On May 31, the state Senate of Illinois approved amendments to a drone surveillance restriction bill, sending the measure to the desk of Governor Pat Quinn.
SB 1587 — the Freedom From Drone Surveillance Act — was passed overwhelmingly by the House on May 30 by a vote of 105-12. On April 18, state senators gave their approval, voting 52-1 in favor of the measure.
Two amendments tacked on by a House committee were passed unanimously by the state Senate, thus sending the bill in its final form to Governor Quinn.
In contrast to the typical case where bills are gutted by last-minute amendments, the Tenth Amendment Center (TAC) reports that the add-ons to the Illinois anti-drone bill sharpened the teeth of the measure. TAC writes:
The first tightened up admissibility provisions. It now provides that if the court finds by a preponderance of the evidence that a law enforcement agency used a drone to gather information in violation of the information gathering limits in of the Act, then the information shall be presumed to be inadmissible in any judicial or administrative proceeding. It does allow that the State may overcome this presumption by proving the applicability of a judicially recognized exception to the exclusionary rule of the Fourth Amendment to the U.S. Constitution or Article I, Section 6 of the Illinois Constitution to the information. It also provides that nothing in the Act shall be deemed to prevent a court from independently reviewing the admissibility of the information for compliance with the aforementioned provisions of the U.S. and Illinois Constitutions.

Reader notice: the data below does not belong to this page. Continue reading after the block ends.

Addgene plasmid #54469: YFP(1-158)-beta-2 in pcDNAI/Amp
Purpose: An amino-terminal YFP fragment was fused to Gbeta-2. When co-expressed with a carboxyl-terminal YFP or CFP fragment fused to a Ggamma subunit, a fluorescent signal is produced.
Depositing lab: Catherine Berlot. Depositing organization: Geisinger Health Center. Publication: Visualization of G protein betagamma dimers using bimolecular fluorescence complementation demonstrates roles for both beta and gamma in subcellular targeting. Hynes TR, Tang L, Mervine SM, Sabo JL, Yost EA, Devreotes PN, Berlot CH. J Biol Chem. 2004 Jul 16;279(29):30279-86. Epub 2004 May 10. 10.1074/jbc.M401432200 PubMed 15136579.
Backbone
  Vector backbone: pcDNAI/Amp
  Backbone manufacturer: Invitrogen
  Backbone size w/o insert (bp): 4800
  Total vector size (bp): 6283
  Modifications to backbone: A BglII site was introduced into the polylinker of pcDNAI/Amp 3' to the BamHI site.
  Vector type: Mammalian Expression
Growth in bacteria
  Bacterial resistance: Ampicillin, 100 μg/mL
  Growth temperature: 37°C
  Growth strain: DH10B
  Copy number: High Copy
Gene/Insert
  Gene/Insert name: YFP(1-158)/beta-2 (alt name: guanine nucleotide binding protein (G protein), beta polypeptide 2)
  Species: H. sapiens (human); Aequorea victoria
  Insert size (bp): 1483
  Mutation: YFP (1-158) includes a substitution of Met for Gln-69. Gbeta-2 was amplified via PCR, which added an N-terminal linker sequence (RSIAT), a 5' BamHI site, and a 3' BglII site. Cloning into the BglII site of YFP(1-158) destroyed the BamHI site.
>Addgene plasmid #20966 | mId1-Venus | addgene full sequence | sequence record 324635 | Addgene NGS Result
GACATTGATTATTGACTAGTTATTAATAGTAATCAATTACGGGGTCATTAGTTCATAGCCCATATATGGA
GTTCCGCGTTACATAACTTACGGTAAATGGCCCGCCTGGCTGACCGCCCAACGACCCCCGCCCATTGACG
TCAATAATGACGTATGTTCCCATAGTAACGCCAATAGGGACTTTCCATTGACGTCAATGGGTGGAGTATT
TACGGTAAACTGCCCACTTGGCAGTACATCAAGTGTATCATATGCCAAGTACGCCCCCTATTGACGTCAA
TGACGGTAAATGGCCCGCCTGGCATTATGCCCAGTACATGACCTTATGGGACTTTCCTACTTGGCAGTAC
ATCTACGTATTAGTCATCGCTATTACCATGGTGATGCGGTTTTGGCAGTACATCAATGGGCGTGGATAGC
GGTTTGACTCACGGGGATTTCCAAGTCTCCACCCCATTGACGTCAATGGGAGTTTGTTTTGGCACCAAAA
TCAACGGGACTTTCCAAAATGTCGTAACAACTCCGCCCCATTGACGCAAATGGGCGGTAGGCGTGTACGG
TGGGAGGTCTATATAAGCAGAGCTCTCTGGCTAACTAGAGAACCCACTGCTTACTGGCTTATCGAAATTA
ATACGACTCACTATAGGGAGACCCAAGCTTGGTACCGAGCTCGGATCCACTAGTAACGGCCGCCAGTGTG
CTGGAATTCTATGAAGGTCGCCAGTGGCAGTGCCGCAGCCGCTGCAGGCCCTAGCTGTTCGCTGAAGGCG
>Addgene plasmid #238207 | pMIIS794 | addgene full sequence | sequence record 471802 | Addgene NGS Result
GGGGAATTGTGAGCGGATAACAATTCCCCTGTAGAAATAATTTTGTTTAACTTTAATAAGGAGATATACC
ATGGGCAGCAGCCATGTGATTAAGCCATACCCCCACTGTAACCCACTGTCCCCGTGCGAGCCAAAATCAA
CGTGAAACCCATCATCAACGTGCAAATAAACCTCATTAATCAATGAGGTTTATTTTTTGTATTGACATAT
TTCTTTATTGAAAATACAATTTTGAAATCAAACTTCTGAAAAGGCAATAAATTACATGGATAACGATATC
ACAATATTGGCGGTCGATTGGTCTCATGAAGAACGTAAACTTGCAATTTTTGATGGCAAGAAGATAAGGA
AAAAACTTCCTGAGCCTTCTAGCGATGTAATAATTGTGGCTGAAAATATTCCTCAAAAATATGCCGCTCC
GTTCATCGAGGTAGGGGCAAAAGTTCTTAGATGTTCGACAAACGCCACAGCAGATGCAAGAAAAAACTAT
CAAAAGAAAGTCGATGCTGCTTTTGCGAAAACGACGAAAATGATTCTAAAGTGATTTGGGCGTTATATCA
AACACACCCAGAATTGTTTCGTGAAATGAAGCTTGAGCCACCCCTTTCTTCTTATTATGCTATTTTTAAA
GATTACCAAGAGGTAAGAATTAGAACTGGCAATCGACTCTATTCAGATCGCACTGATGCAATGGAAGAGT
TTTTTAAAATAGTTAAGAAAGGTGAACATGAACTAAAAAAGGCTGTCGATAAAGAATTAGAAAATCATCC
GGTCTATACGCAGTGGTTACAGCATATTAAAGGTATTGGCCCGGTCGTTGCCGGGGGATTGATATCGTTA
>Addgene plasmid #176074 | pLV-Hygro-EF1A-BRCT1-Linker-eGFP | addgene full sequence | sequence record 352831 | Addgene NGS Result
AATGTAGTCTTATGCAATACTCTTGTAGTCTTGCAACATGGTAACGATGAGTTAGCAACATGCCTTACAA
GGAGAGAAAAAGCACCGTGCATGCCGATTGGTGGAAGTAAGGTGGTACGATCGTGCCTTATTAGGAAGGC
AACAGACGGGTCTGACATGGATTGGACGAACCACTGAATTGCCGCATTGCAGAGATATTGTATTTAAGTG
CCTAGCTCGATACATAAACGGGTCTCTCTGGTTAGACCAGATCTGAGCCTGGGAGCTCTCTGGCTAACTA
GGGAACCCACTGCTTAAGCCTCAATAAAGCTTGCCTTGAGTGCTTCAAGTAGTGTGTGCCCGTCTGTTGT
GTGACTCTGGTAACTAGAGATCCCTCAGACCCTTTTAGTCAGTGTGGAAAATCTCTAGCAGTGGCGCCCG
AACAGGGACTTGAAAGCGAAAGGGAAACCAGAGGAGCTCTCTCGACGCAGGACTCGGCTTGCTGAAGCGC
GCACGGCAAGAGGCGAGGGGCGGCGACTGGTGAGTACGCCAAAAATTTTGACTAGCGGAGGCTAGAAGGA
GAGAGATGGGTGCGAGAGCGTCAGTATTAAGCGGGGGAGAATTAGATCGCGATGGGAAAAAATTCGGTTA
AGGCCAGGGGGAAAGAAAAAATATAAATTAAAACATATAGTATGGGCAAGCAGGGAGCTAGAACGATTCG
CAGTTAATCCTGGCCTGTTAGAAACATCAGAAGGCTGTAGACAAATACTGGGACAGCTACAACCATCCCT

The second amendment deleted a provision that permitted the use of drone by a law enforcement agency if the law enforcement agency possesses reasonable suspicion that, under particular circumstances, swift action is needed to prevent serious damage to property.
Although not perfect, the Illinois bill makes significant strides toward thwarting the federal government’s quest to make every citizen a suspect and place every thought, word, and deed under the never-blinking eye of the federal overlords.
The act provides five exceptions to the prohibition on the use of drones.